Bank reforms draw mixed reviews
BANKING reforms introduced by the Federal Treasurer Wayne Swan this week have drawn mixed reviews.
The most-publicised change has been a ban on exit fees for new home loans, which will be introduced for new mortgages from July 1, 2011.
Banks must also provide fact sheets so borrowers can compare lenders.
Former Reserve Bank governor Bernie Fraser will be asked to investigate bank account number portability and the Australian Competition and Consumer Commission will be able to prosecute banks which ‘signal’ rate rises to other banks.
The Australian Prudential Regulation Authority will make it easier for credit unions and building societies to become banks and a new ‘government-protected deposits’ symbol will be introduced. The financial claims scheme guarantee for deposits will be continued and the Federal Government will invest another $4 billion in mortgage-backed securities.
Lenders will be allowed to issue covered bonds and retail investors will be able to trade government bonds.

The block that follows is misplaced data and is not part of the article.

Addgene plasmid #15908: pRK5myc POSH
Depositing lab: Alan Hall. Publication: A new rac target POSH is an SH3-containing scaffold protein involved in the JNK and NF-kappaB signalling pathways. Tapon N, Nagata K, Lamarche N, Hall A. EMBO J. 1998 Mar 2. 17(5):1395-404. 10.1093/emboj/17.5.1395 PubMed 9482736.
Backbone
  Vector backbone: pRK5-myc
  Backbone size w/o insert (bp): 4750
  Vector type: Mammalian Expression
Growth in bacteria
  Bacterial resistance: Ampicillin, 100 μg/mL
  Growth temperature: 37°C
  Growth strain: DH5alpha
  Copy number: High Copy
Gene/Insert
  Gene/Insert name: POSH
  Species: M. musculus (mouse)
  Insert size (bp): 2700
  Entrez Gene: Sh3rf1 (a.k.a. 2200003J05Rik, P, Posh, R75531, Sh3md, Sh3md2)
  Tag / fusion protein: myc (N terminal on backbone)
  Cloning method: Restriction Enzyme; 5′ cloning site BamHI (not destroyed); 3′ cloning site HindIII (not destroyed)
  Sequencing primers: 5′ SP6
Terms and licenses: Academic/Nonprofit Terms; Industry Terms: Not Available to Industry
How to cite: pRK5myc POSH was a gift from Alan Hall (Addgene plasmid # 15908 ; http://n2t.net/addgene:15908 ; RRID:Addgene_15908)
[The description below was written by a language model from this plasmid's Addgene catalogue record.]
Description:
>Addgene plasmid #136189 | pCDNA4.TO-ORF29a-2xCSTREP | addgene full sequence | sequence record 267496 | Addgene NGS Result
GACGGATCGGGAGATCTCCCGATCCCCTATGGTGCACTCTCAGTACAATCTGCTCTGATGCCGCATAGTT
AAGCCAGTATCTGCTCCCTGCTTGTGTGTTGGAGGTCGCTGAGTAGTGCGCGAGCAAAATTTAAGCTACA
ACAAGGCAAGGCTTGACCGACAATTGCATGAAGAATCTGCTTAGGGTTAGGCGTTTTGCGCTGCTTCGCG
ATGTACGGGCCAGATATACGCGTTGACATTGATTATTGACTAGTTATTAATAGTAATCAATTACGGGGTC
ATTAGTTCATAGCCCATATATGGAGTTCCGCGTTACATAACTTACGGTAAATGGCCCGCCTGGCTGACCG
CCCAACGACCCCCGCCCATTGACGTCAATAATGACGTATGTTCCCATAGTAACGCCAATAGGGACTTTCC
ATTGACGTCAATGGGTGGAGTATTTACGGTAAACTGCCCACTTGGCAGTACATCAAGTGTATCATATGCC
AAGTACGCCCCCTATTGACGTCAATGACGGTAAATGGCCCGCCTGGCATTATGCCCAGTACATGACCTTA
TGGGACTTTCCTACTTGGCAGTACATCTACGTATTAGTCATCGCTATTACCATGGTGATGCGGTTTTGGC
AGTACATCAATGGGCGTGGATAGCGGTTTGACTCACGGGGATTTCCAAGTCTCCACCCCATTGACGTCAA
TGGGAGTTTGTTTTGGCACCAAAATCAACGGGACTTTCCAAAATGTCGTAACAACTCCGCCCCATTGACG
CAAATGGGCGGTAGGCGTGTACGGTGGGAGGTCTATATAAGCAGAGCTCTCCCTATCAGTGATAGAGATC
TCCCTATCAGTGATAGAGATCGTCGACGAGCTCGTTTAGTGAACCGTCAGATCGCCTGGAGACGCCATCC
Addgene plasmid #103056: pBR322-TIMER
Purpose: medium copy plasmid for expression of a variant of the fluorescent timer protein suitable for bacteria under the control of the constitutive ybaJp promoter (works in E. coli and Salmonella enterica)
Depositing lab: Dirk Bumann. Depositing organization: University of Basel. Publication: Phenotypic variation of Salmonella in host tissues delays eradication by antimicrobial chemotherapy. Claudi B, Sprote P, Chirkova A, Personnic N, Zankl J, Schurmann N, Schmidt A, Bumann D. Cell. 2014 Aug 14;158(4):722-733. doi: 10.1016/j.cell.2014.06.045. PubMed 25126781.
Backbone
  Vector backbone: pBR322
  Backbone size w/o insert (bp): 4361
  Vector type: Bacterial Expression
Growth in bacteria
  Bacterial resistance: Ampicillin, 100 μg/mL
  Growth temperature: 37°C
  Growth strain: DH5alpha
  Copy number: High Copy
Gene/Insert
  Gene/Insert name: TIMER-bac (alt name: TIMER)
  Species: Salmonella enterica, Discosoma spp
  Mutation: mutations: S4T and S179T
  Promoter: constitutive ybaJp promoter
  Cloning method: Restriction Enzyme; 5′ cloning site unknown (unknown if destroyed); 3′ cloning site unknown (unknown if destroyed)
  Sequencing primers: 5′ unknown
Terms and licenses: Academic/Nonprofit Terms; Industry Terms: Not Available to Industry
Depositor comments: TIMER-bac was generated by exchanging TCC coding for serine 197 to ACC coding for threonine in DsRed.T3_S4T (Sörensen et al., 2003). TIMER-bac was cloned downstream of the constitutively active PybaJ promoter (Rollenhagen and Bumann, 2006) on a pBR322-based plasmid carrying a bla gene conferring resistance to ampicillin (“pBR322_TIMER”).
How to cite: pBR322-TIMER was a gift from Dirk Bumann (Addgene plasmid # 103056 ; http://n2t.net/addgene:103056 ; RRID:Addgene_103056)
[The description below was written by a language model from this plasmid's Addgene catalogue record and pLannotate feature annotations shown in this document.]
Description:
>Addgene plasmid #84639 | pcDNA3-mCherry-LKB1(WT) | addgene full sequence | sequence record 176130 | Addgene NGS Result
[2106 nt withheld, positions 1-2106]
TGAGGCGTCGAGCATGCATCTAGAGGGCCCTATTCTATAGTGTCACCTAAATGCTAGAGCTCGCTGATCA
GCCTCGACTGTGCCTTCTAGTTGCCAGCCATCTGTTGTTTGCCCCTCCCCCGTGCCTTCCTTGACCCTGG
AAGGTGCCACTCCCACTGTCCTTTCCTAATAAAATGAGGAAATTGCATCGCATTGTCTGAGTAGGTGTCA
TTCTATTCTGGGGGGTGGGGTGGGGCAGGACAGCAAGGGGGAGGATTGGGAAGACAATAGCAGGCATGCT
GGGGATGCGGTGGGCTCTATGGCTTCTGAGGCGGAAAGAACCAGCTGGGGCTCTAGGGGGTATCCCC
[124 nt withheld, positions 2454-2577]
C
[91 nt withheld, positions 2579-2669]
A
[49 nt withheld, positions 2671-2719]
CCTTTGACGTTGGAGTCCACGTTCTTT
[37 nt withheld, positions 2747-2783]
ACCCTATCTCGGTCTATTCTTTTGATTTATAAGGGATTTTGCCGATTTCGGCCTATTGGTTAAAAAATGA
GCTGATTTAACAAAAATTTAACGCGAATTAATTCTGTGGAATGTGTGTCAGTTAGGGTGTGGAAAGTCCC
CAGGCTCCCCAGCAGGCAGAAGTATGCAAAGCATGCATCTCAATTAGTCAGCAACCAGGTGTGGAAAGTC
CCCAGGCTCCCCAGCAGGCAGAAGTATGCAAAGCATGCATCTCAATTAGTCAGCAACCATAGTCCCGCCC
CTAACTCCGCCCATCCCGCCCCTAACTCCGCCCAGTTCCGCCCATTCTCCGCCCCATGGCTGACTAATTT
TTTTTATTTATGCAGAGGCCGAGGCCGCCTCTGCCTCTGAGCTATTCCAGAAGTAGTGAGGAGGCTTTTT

Holiday Coast Credit Union CEO Neville Parsons welcomed the banking reform package and encouraged consumers to shop around.
“There are some real positives for credit unions and building societies in the Government’s announcement and Holiday Coast Credit Union is ready to compete with the banks with this package giving a welcome boost to our efforts,” said Mr Parsons
“The proposals to make switching accounts easier will make important contributions to raising consumer awareness there is choice in banking.”
Newcastle Permanent CEO Terry Millett said it already offered vigorous competition to the major banks.
Competition and Consumer Law expert Associate Professor Frank Zumbo from the University of NSW said the package was a missed opportunity to rein in the big banks’ market dominance and inject real competition into banking.
“The package fails to address the need for consumers to be able to easily switch banks,” Mr Zumbo said.
“While account number portability raises technical challenges and may never be implemented, Swan could have given borrowers an immediate ability to transfer lenders mortgage insurance on a loan between financial institutions.
“Another glaring omission is Swan’s failure to require the ACCC to formally monitor the four big banks so as to put the competition spotlight on their interest rates and fees.”